Tips for Managing Fatigue When You Have Cold Agglutinin Disease

Tips for Managing Fatigue When You Have Cold Agglutinin Disease

Fatigue is a common symptom of cold agglutinin disease (CAD), an autoimmune condition in which the immune system mistakenly attacks the red blood cells at cold temperatures, causing anemia.

Patients with CAD may, therefore, have fewer red blood cells to carry oxygen to tissues, which can cause fatigue — exhaustion or weariness that doesn’t get better with sleep. Some patients  experience fatigue as muscle weakness, or as continuously feeling slow and worn out.

If you are struggling with severe fatigue, be sure to discuss the issue with your doctor, as there may be prescription medications that can help.

Here are some tips for managing fatigue:

Get enough rest

Fatigue means that patients may not feel rested, even after a good night’s sleep.

In general, adults need seven to eight hours of sleep each night. CAD patients may need additional rest at night, or need to take breaks and rest during the day.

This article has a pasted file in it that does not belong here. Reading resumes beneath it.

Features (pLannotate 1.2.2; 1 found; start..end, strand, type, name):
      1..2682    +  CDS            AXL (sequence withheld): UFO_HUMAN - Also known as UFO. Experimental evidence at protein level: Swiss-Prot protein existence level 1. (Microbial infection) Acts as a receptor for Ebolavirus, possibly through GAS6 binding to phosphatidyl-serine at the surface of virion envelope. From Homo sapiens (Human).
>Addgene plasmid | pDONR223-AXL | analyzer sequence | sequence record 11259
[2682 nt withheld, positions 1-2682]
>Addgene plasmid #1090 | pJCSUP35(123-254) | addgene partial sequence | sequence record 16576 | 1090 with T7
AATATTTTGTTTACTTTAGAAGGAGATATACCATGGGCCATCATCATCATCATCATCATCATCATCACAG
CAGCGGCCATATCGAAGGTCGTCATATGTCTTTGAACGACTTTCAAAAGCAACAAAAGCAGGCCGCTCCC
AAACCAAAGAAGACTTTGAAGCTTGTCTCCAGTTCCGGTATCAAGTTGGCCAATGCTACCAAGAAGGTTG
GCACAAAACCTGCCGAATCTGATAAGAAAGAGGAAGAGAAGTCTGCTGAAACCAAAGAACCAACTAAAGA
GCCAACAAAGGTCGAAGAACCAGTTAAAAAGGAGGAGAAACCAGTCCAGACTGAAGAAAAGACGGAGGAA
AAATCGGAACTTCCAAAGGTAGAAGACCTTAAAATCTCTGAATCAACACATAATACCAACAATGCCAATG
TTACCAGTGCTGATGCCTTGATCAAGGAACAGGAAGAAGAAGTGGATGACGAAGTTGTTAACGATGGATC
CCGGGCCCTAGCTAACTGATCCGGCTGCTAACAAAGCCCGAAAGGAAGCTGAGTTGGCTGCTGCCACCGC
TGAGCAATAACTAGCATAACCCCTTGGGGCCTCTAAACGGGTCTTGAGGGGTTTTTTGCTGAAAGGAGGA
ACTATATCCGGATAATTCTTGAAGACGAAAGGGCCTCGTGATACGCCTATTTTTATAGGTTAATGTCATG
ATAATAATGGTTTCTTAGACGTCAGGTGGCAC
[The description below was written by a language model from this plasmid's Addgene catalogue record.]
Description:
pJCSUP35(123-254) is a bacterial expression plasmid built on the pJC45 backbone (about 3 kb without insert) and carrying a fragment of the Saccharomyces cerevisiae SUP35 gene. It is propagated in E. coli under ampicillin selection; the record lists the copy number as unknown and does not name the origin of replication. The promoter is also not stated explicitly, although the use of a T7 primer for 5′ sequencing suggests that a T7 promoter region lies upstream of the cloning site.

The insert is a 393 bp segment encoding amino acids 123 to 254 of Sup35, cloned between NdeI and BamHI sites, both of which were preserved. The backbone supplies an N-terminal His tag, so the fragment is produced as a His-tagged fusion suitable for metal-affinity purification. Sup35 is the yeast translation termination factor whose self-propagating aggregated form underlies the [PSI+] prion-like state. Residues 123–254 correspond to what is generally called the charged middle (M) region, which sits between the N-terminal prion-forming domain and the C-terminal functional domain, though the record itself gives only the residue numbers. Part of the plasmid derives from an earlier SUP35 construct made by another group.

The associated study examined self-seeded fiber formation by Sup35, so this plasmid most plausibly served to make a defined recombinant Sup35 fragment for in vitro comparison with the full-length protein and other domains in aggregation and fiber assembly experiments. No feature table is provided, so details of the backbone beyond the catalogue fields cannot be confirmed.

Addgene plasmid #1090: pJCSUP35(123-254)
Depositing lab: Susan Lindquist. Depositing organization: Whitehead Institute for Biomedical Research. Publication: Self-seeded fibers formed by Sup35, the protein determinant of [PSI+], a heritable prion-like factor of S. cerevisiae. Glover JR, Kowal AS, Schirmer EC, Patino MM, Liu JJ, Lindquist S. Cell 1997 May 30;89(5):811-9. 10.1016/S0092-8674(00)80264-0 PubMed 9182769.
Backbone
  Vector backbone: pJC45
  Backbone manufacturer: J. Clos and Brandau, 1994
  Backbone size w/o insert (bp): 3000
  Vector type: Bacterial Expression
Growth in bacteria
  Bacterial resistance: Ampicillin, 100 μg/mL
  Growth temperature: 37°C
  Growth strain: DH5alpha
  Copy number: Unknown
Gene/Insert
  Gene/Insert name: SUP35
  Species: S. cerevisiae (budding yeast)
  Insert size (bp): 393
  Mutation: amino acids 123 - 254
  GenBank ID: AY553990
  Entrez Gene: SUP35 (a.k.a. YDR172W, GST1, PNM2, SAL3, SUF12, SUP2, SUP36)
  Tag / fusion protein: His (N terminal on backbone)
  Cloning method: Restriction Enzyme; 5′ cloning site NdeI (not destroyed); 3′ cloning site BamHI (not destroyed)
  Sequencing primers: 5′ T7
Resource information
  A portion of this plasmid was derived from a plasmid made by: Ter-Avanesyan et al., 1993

Avoid caffeine, nicotine, and alcohol before going to bed — all three can make it harder to get a good night’s sleep.

Exercise

It can seem counter-intuitive, but getting exercise during the day actually helps to ease fatigue. Discuss with your doctor what activities are safe for you, and alternate periods of activity with periods of rest.

Eat healthy meals

Make sure that you are eating a balanced diet; having healthy snacks available between meals may help with fatigue.

Restful recharge activities

Find activities that help you rest and recharge. For some people, this might be walking in the park or gardening. Others find that meditation or mindfulness exercises can help them recharge between activities.

Find a support group

Having people who understand what you’re going through can make a big difference. It’s also good to have a group of people who can help you if you need assistance. If you don’t already have a support group — like one run by a CAD association — maybe it’s time to build one.

 

Last updated: Sept. 16, 2019


Emily holds a Ph.D. in Biochemistry from the University of Iowa and is currently a postdoctoral scholar at the University of Wisconsin-Madison. She graduated with a Masters in Chemistry from the Georgia Institute of Technology and holds a Bachelors in Biology and Chemistry from the University of Central Arkansas. Emily is passionate about science communication, and, in her free time, writes and illustrates children’s stories.